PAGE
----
This article first appeared in the St. Louis Beacon, Nov. 17, 2011 - State health officials reported one new case of E. coli on Wednesday. They said that the infection rate had peaked and the state no longer would issue daily briefings about the outbreak.

The new case brought to 33 the number of confirmed E. coli infections attributed to the outbreak in the St. Louis area, said Jacqueline Lapine, spokeswoman for the Missouri Department of Health and Senior Services.

She noted that the source of the bacteria continues to elude county, state and federal health officials. The Centers for Disease Control and Prevention has taken the lead in the investigation, which the St. Louis County Health Department and state health officials initially had handled. After finding no local source of the outbreak, health officials asked the federal Food and Drug Administration to take a look higher up in the food chain where suspected food was produced or processed. That investigation is continuing, Lapine said.

"We're now wrapping up a few lingering samples, and we're drawing that to a close," Lapine said. "But we will continue the investigation and work with the FDA in trying to find a source."

Rather than issuing written statements daily about the status of the investigation, she said the Department of Health would now post updates on its website. She urged people to visit the department's website if they are interested in tracking the investigation.

The CDC epidemiologist who is coordinating the St. Louis outbreak is Laura Gieraltowski. She told the Beacon that far more people often are sickened by food-borne illnesses than those identified during an investigation like the one in Missouri.

"For every case that gets tested, we estimate that 30 become ill and don't get tested," she said. "The illness may not be severe or they treat themselves at home and they feel fine."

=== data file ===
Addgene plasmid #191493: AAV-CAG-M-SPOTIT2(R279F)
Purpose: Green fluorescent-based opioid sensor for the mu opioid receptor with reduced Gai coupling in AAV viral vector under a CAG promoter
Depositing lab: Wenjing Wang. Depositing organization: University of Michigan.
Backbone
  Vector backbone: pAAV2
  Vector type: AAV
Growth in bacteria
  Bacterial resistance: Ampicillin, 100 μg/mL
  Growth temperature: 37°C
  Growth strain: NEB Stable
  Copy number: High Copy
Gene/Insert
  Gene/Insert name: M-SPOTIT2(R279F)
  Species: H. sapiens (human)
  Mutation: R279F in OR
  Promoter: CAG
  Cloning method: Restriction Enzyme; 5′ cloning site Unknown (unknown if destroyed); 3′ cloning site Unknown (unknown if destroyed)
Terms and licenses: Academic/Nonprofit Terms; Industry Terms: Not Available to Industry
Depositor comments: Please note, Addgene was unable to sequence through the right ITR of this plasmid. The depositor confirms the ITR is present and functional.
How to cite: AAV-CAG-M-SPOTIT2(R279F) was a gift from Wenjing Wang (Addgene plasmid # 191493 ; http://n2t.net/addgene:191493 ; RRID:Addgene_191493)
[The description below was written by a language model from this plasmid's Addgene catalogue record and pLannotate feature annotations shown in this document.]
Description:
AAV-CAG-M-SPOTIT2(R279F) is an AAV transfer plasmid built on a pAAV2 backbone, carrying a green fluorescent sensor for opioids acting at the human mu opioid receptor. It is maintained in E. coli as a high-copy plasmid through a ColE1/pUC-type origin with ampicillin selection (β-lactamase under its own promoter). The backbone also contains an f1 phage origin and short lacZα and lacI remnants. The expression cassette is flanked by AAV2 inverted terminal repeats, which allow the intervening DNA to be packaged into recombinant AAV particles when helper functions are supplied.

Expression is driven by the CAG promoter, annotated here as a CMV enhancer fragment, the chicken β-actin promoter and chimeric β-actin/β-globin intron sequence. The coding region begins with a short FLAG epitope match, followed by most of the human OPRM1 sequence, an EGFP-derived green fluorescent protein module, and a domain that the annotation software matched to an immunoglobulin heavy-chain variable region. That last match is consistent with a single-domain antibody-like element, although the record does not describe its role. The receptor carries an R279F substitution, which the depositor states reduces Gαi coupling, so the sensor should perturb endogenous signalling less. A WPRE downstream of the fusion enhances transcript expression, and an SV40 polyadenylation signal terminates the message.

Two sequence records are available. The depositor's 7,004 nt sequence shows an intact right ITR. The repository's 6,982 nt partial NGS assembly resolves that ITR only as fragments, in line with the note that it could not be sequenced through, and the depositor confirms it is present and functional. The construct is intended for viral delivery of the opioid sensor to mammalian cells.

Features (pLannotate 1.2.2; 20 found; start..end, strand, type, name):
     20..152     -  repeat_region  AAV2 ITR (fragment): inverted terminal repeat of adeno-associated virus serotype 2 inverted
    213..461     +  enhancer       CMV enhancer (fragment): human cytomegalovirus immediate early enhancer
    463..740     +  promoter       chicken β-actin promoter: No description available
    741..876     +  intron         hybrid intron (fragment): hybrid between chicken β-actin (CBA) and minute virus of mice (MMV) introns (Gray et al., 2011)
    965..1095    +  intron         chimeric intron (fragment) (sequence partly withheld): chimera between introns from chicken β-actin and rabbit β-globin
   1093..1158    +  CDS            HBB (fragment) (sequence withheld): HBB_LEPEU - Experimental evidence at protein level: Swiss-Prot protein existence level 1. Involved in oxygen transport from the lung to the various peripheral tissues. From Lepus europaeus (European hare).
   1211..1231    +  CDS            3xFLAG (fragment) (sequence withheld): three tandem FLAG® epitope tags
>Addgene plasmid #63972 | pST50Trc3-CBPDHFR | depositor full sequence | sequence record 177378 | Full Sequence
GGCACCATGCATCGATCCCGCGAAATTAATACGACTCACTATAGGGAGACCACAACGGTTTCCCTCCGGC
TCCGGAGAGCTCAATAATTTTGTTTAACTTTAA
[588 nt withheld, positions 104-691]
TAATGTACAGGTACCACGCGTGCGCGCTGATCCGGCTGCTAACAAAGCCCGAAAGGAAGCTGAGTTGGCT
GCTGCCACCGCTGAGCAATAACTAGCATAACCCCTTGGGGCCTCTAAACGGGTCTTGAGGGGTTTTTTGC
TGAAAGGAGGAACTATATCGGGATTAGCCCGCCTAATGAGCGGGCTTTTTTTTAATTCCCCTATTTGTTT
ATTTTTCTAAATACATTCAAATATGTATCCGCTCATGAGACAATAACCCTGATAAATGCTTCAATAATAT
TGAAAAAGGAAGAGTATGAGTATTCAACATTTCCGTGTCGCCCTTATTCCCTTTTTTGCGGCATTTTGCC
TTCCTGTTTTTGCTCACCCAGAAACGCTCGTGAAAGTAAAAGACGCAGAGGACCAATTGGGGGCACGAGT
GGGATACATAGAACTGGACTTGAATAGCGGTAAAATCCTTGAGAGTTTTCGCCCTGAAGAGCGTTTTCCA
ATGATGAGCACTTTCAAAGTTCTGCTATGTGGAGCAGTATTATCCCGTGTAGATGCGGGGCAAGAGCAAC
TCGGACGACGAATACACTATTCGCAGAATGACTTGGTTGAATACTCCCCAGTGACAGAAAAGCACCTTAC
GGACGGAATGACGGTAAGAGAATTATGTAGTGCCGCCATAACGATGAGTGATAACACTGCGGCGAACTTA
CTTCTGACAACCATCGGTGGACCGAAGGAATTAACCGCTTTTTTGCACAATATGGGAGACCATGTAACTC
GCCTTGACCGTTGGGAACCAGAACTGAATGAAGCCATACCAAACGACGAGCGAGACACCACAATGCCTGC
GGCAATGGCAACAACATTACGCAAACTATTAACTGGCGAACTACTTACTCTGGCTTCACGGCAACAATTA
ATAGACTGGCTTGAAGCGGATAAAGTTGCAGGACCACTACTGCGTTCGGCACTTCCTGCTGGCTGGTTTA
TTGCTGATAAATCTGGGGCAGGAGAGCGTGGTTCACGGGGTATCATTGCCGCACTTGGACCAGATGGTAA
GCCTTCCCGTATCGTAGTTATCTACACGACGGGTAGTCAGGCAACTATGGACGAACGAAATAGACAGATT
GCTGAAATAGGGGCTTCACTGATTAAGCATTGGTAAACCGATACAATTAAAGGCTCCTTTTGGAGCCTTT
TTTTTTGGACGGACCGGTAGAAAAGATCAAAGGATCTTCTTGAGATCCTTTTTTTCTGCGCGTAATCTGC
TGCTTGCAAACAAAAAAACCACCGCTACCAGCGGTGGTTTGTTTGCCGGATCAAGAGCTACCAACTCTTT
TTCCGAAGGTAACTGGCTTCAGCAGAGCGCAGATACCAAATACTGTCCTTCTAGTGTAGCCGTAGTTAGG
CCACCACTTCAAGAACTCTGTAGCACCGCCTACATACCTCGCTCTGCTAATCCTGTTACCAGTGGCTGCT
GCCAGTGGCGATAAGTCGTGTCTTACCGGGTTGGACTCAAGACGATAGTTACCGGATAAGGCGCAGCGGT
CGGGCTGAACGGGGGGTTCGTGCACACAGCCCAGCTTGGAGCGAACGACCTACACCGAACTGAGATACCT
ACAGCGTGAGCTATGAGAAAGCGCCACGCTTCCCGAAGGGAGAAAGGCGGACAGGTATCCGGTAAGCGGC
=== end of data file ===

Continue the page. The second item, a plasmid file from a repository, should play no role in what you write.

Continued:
Like others, she concedes it's possible that the source of the outbreak may never be determined. She added that she knew of no data showing the CDC's success rate in pinpointing outbreaks. Putting a number on cases solved would be difficult, she said, because the agency frequently follows numerous clusters and usually encounters "lots of road blocks" in finding the sources of the outbreaks.

The initial search for a source in Missouri focused on food that some, but not all, victims ate from salad bars at Schnucks' stores. Since early October, investigators say they have tested 55 food samples connected to the St. Louis outbreak and that none tested positive for E. coli, health officials said.

Funding for the Beacon's health reporting is provided in part by the Missouri Foundation for Health, a philanthropic organization that aims to improve the health of the people in the communities it serves.

Robert Joiner has carved a niche in providing informed reporting about a range of medical issues. He won a Dennis A. Hunt Journalism Award for the Beacon’s "Worlds Apart" series on health-care disparities. His journalism experience includes working at the St. Louis American and the St. Louis Post-Dispatch, where he was a beat reporter, wire editor, editorial writer, columnist, and member of the Washington bureau.